California’s climate change fight could increase drought risk

By John Parnell

California could intensify its water scarcity problems if it does not address the demand that energy production places on its water resources, according to a study by the Stockholm Environment Institute (SEI) and the business leaders initiative 3C (Combat Climate Change).

Most power plants, including renewables, interfere with or extract water from the natural hydrological cycle (Source: CreativeCommons/Wili Hybrid)

The world’s fifth largest economy and 12th biggest greenhouse gas emitter has an aggressive renewables target of 33% by 2020.

However, new research has shown that unless water use is factored into that plan, it could lead to greater water consumption than a high-carbon, business as usual scenario.

Power generation is the single largest source of withdrawals from US water resources. A pressure felt more keenly in California where a long-running water scarcity problem.

During Arnold Schwarzenegger’s time as Governor he called for the state to cut its water use by 20%.

Nuclear and fossil fuel plants rely on water for cooling. Hydropower interferes with the natural water cycle and causes more evaporation from the reservoirs behind the dams.

While some renewable technologies such as photovoltaic panels have low water demands, others such as biomass and solar thermal plants can also use large volumes of water. So while renewables may be low carbon, they are not automatically low water.

Geothermal and solar thermal plants in California will typically be sited in desert areas, where water scarcity is at its worst.

The result is a vicious circle between water and energy use.

As the effects of climate change are felt in California, energy use and pressure on water supplies are both likely to rise. The state suffered a three-year drought between 2007-2009.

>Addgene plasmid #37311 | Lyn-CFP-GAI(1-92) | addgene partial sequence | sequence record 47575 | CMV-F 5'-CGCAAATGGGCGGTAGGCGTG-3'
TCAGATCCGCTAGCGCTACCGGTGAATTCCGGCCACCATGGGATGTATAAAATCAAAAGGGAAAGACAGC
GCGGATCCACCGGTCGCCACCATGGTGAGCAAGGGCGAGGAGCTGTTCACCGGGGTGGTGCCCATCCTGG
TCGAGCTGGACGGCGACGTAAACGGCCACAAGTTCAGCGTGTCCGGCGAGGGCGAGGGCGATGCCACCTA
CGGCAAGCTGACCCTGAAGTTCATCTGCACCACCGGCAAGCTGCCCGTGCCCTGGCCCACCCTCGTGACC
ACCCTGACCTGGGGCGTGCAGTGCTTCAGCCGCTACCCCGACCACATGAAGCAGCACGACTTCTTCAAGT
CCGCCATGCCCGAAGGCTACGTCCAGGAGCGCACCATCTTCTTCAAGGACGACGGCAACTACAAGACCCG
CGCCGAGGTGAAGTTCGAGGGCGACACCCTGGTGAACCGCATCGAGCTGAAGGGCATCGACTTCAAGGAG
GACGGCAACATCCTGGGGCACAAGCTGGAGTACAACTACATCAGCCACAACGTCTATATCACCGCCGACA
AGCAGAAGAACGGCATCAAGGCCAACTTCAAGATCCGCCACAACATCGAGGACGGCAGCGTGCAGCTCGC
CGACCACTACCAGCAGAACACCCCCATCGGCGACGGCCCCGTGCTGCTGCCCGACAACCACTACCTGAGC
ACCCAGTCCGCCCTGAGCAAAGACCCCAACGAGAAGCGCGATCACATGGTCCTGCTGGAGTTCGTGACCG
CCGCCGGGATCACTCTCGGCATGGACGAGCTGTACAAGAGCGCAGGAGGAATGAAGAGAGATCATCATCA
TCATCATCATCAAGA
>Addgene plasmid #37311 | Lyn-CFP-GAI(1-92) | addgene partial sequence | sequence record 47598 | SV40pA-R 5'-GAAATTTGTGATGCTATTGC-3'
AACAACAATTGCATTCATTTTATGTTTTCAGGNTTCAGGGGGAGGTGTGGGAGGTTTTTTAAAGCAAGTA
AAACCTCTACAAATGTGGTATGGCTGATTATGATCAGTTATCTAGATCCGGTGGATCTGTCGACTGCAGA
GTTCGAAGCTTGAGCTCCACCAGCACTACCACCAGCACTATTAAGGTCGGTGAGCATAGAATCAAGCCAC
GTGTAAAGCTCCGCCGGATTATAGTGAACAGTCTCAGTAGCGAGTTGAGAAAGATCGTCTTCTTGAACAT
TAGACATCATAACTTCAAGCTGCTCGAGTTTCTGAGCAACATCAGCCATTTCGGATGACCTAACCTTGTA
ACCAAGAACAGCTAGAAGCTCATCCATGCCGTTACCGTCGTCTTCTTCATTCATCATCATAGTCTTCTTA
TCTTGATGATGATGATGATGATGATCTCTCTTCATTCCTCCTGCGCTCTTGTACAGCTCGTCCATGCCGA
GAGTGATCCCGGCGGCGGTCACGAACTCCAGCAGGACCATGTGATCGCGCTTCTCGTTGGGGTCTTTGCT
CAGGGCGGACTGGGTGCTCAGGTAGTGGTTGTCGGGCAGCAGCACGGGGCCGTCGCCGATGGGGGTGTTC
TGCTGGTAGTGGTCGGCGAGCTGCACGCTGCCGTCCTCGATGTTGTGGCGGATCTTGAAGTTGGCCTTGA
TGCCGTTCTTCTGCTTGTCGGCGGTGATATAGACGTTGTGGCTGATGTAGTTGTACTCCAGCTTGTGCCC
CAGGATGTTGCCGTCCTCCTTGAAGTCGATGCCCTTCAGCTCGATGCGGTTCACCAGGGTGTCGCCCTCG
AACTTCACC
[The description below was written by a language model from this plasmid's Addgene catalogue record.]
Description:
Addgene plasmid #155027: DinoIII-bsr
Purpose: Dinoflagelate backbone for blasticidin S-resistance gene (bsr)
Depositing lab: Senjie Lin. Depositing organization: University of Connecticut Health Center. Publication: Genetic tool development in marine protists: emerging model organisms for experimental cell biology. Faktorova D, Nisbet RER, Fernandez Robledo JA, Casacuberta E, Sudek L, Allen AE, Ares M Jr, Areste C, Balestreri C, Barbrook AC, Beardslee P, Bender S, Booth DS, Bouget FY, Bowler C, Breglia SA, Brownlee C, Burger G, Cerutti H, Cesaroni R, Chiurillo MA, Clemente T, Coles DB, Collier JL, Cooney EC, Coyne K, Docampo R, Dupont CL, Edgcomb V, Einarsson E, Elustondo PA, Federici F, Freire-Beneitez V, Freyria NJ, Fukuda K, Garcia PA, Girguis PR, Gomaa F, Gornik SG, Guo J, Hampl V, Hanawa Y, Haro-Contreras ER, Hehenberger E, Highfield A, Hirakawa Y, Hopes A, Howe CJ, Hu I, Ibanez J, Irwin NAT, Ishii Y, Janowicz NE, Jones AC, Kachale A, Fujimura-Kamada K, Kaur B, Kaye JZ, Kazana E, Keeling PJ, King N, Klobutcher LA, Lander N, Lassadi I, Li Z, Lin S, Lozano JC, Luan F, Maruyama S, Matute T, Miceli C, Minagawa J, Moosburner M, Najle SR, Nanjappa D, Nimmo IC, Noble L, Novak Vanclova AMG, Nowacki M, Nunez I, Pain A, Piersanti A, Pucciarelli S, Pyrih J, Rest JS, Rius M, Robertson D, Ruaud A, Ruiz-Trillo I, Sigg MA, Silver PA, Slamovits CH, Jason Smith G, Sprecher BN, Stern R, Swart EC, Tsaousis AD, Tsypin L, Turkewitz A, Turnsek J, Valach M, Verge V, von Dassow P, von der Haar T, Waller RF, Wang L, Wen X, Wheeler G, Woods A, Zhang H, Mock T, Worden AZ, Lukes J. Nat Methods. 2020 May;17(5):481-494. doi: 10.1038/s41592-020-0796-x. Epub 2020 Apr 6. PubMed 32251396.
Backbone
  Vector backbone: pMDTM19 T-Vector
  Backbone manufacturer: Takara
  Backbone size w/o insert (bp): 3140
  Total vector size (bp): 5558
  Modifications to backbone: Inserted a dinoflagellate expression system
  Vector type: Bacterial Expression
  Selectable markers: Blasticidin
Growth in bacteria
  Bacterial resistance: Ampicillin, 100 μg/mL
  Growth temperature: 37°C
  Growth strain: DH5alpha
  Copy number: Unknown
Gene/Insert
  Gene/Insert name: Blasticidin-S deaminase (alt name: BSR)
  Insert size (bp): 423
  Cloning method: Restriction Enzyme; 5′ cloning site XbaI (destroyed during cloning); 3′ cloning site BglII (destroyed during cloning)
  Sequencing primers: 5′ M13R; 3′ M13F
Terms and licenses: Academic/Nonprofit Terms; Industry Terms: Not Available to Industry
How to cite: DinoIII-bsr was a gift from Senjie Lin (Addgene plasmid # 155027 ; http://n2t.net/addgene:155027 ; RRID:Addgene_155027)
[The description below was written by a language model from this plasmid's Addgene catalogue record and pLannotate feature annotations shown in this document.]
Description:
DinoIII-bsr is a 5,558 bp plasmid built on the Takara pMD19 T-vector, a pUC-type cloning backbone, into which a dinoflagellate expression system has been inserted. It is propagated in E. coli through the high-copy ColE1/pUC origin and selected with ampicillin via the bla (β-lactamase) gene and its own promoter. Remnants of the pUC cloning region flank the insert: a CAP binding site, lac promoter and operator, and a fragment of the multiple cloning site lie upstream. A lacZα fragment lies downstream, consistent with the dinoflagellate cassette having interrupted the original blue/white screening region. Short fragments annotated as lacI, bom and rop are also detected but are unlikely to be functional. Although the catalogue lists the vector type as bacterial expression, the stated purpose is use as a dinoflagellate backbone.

Droughts can lower reservoir volumes further cutting available power.


Solutions are available that mean renewables can contribute to cutting water use.

SEI recommends that future energy planning should carefully consider issues of water scarcity and should maximise the water efficiency of cooling systems.

It also points out that boosting energy efficiency, will by default, also lower the amount of water used.

Developing new technologies to use treated wastewater from residential and industrial sources also provides an alternative to freshwater for cooling power plants.

The study found that water withdrawals, water that is used then returned to the water cycle, can be cut by 3.3 million cubic metres if technological improvements are added to the State’s existing renewable energy portfolio standard (RPS). SEI refers to this as the RPS and technology scenario.

Water consumption, water that is typically evaporated and not directly returned to the water cycle by the power plant, would rise only modestly under these circumstances.

A business as usual case sees withdrawals rise by 1.4 million and consumption by four times more than the RPS and technology case.

The RPS alone scenario doubles water consumption compared to the high-carbon, business as usual case making California’s standing renewables policy more water intensive – a situation SEI says policy makers must address.